Monday, October 22, 2012

Putting All the PIeces Together: From Initiative Overload to Meaning Making

Like most schools, our school is in an "initiative overload." We've been swimming in professional development about RtI/SRBI, CCSS, iPads, SBAC, behavior management practices, SSP/advisory state mandates, performance tasks and shifts in instructional and curriculum models.  You give us an acronym, and we have PD about it.  Yet, we have been left to wonder how all the pieces fit together.  What's the vision? How do these mandates all jive? we wonder.  Then last week, I attended a curriculum writing session with my ER9 colleagues to revisit our thinking about Grant Wiggins and Jay McTigue's backward design model of curriculum design, aptly titled Understanding by Design.  I've been trained with UbD before, but this time felt different.  This is the first in a series of steps recently put into place to review and rewrite our curriculum to align to the Common Core State Standards while following best practices of instruction with Reading and Writing Workshop, and the stars started to align.  Despite the things we cannot control, the pieces are finally fitting together into a set of values and beliefs that I can understand and wrap my arms around.  I believe that exciting times are ahead as our group refreshes our thinking to make sure our instruction revolves around student understanding and meaning making in our journey of curriculum redesign.

In our conversations about backwards design, our group discussed the important conversations that need to continue with our staff to propel our instructional practices to teach twenty-first century learners.  At the top of that list is the discussion about performance based assessments/tasks and project based learning.  Great conversations continued about enduring understandings and essential questions.  McTigue comments that we need to "focus on performance, not coverage."  With rigorous content and student perseverance, we can make learning relevant and authentic by focusing on the learning and understanding.  Cris Tovani, in her book titled Do I Really Have to Teach Reading, also describes the conundrum of content versus depth that teachers often feel.  To take this on, Wiggins and McTigue challenge teachers to seek out opportunities for growth, support each other in the process, and take ideas from colleagues.  We have a lot of work ahead of us, but I feel confident that it is meaningful work that will make our students better thinkers.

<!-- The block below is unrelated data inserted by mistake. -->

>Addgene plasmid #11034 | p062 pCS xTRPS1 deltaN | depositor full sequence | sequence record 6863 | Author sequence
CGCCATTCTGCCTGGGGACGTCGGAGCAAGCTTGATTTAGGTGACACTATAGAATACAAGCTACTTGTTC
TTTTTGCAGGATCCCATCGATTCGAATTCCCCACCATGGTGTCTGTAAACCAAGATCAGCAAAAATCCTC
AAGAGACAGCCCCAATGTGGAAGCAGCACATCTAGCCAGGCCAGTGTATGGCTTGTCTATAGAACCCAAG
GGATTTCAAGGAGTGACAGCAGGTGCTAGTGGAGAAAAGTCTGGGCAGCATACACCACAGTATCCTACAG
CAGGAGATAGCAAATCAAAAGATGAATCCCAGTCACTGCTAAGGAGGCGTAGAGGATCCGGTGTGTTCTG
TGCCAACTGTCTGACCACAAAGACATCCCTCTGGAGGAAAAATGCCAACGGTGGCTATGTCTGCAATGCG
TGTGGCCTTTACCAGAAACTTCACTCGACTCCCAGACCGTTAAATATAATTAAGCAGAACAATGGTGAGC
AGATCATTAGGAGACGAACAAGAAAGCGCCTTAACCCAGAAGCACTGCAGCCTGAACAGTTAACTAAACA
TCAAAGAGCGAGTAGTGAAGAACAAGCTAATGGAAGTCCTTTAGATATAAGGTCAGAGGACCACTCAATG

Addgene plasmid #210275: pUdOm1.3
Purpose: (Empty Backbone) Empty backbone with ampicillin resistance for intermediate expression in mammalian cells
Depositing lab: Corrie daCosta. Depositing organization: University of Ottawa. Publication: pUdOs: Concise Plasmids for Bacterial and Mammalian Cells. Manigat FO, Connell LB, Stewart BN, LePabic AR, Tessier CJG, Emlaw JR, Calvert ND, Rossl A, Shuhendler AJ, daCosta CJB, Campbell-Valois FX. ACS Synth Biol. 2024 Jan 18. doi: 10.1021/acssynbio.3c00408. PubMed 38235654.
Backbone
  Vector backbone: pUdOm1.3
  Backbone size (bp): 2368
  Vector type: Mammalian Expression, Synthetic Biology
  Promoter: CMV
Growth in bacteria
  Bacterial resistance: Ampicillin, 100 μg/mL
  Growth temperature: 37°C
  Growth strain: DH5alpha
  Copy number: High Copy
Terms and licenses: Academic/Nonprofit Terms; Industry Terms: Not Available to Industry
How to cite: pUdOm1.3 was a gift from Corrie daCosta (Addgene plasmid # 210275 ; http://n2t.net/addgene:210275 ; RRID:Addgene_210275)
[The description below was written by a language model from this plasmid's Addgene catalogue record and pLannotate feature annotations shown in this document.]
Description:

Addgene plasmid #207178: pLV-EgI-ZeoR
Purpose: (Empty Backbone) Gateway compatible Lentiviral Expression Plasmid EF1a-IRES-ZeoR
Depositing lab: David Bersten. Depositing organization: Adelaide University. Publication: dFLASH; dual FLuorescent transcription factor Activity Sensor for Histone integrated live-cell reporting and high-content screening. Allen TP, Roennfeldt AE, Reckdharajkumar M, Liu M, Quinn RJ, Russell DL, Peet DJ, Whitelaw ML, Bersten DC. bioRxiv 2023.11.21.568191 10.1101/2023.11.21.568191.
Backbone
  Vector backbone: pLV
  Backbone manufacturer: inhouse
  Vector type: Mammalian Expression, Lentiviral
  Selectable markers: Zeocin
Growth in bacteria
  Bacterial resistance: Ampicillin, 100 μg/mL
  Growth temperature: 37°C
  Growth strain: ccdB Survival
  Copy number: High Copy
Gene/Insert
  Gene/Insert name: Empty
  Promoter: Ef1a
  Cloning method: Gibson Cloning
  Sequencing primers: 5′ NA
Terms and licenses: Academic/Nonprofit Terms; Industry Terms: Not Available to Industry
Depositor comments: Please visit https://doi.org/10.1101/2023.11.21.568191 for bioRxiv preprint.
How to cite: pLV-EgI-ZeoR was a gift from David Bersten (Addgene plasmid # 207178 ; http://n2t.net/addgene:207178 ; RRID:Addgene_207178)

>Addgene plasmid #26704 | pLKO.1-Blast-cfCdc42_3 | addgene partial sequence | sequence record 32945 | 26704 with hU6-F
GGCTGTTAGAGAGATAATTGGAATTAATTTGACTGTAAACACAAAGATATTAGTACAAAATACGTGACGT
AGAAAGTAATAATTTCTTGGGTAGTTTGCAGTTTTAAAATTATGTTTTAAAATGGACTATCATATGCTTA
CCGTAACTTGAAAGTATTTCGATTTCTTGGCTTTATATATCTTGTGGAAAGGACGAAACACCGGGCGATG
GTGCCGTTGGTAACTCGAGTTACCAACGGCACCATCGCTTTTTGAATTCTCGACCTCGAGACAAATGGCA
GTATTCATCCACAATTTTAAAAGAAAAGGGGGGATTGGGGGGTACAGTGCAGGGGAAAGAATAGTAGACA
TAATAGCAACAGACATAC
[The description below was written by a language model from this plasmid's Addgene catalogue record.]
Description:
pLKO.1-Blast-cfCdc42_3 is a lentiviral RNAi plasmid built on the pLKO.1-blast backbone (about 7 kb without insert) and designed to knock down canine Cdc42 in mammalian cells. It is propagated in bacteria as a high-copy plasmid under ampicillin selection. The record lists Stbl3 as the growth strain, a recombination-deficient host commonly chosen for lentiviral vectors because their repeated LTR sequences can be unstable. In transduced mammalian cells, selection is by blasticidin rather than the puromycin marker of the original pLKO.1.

The Common Core State Standards defines students who are College and Career Ready in Reading, Writing, Speaking, Listening and Language.  They describe the students to be learners who:

  • demonstrate independence,
  • build strong content knowledge,
  • respond to the varying demands of audience, task, purpose and discipline,  
  • comprehend as well as critique, 
  • value evidence
  • use technology and digital media strategically and capably, and  
  • come to understand other perspectives and cultures.  
To me, these are the pillars of our future curriculum design.  Our enduring understandings in language arts must build upon these pillars to engage students to be lifelong thinkers and learners on their journeys to become College and Career Ready.  

I hope that an Understanding by Design curriculum model, which focuses on enduring understandings and essential questions to make meaning, matched with the best practices through Reading and Writing workshop will help us bring back authenticity, joy, and strategic habits of mind into our daily instruction.  We must make our decisions based on student learning, not on standardized tests.  We have a trained, trained staff.  It's now time to put all the training to good use in the hands of our students to make them critical, independent thinkers.  The pieces may not fit perfectly all the time, but it's a first step toward making a pretty picture.